Editor’s note: Islander Shirley Lake, who died Jan. 9, sold property here and on the Eastside for 43 years. She began selling homes not because she wanted to, but because she needed to help support her family after a crisis. Little did she know how successful she would become.
No one knows how many houses she sold; they only can say it was a lot.
Excerpts from a 1982 story about Lake written by former Mercer Island Reporter writer, Nancy Hilliard, sum up Lake’s drive and philosophy (July 6, 1982).
“Could I see the houses at Shirley Lake?” a homebuyer once asked a local realtor.
“Uh, er,” stammered the realtor, “That is not a place but a person. In fact, she works for another real estate office.”
Shirley Lake, a real estate salesperson who specialized in Mercer Island property sales for Coldwell Banker [now Coldwell Banker Bain here on Mercer Island], has carried up to 40 listings at one time all over the Eastside. Her quantity of listings alone promoted name familiarity as few realtors did.
She began working in the mid-1960s selling hundreds of homes both here and across the Eastside.
She worked first for Glendale Realty, then for Henry Broderick, whose firm was later bought by Coldwell Banker.
[According to her son, David Lake, who lives on Mercer Island, the late Bill Bain explained that he bought out Broderick Real Estate simply to get Shirley Lake on his staff.]
The late Mr. Broderick used to call Lake his “million dollar girl” [in 1980s dollars], but now she sells six times that amount of real estate annually.
“If you need the money, you have to work very hard,” she said.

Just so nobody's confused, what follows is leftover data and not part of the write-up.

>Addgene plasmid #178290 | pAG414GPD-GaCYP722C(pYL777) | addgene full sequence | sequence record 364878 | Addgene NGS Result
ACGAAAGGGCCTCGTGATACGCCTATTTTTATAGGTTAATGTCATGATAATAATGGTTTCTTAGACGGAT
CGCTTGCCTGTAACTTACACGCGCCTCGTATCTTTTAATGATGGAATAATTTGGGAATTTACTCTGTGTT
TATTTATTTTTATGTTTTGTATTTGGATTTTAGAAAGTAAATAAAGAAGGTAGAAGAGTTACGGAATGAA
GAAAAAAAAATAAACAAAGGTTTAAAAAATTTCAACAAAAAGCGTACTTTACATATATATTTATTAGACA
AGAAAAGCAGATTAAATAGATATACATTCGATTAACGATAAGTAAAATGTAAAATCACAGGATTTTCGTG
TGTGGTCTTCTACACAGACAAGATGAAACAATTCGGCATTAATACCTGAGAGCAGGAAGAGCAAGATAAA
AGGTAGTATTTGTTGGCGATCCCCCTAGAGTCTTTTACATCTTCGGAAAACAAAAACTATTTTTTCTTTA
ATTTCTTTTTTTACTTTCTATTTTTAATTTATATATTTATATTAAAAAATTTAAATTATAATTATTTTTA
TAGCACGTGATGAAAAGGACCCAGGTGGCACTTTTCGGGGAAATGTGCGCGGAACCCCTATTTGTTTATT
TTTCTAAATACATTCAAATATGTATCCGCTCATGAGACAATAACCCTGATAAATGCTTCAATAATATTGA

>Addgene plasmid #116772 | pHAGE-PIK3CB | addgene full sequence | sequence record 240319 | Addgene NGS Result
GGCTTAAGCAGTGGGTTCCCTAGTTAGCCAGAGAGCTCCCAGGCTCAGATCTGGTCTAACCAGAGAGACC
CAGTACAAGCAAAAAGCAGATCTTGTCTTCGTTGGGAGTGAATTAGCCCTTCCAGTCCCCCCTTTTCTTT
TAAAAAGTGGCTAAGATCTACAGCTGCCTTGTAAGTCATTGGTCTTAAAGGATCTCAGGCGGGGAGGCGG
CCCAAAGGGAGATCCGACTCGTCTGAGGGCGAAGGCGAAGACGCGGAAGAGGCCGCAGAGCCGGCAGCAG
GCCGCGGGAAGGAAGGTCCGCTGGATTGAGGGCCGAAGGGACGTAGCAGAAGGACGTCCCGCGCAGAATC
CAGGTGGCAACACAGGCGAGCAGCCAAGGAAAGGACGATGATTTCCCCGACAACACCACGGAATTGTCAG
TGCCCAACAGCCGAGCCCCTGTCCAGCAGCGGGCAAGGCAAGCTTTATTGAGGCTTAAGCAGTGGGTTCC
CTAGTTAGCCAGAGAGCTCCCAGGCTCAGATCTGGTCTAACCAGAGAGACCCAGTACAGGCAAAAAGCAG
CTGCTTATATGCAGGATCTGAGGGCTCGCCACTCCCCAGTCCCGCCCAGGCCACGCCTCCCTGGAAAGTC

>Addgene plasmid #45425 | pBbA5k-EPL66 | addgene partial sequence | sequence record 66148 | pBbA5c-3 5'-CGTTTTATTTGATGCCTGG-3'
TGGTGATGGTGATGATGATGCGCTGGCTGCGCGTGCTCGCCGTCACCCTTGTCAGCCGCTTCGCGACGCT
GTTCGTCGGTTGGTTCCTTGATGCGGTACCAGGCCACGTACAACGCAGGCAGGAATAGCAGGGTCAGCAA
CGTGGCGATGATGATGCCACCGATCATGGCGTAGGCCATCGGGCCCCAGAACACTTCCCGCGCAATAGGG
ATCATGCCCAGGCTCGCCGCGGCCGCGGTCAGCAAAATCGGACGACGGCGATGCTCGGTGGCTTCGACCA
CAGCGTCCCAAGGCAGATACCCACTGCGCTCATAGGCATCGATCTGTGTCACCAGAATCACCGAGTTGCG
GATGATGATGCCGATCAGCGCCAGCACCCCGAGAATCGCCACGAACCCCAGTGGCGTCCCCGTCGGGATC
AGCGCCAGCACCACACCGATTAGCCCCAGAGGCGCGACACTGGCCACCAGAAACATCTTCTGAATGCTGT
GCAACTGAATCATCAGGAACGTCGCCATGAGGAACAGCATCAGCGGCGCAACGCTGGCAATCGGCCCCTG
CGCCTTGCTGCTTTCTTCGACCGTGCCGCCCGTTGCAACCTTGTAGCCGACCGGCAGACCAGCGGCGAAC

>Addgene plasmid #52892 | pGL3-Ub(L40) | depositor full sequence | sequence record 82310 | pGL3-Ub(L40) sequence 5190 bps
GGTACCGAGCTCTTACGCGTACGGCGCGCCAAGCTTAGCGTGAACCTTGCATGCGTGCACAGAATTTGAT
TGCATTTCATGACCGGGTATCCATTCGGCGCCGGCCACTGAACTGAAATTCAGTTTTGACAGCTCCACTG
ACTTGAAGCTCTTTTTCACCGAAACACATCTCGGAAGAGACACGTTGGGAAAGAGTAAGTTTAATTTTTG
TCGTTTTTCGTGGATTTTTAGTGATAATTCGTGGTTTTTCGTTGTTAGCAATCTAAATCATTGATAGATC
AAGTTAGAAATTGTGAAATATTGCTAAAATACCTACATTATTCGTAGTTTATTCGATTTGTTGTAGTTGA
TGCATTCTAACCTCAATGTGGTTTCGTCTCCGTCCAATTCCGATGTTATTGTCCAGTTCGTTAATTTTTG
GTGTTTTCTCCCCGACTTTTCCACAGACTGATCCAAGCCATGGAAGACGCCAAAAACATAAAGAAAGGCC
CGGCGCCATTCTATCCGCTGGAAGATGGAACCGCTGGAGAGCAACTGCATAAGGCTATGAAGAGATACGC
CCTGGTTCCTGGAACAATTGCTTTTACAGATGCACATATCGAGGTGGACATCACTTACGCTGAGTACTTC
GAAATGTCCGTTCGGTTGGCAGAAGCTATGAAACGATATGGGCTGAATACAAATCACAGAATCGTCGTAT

For many years, beginning in 1978, Lake was a member of the Coldwell Banker’s President Club, representing the top five percent of the national sales staff. Sometime in the 1970s, she was the company’s number three salesperson in the nation for the firm.
Lake’s customers asked her for names of babysitters and window washers, or how to get into the real estate business.
It was that personal touch that gave her an edge.
She said she sold service rather than houses.
The red-haired mother of four, who married Sam Lake in 1950, explained that she did not dream of being a career woman, but went back to work when a family member’s medical bills nearly bankrupted the family in 1967. She went into a South end real estate office and asked for a job.
“When Evelyn Zanner told me ‘to get a license and come on’ — I was aghast, I thought, my gosh, even at age 42, someone wants me.”
She said she sold her first house in Kirkland, the day before she took the real estate exam.
“I wasn’t quite sure how to write it up. But once the deal was finalized, I felt I could lick the world; it was intoxicating.”
Her career meant her children and husband had to adapt. She credited her success to the partnership with her husband [Sam, who died in 2010], who pitched in at every point. Her children all became “unspoiled quickly,” she explained.
She said that her success and strong business ethic came from need. She did not need to be fulfilled. “I would have been very content to remain a homemaker, traveller and volunteer.”
And when would she retire?
“I want to keep working until I feel a little inadequate. Although I’ll probably get a little senile first, and still think I am wonderful. I guess you might say I want to wear out — not rust out."
As it turned out, she sold property for 27 more years after this story was written, retiring only in 2009.
Lake's full obituary can be found here.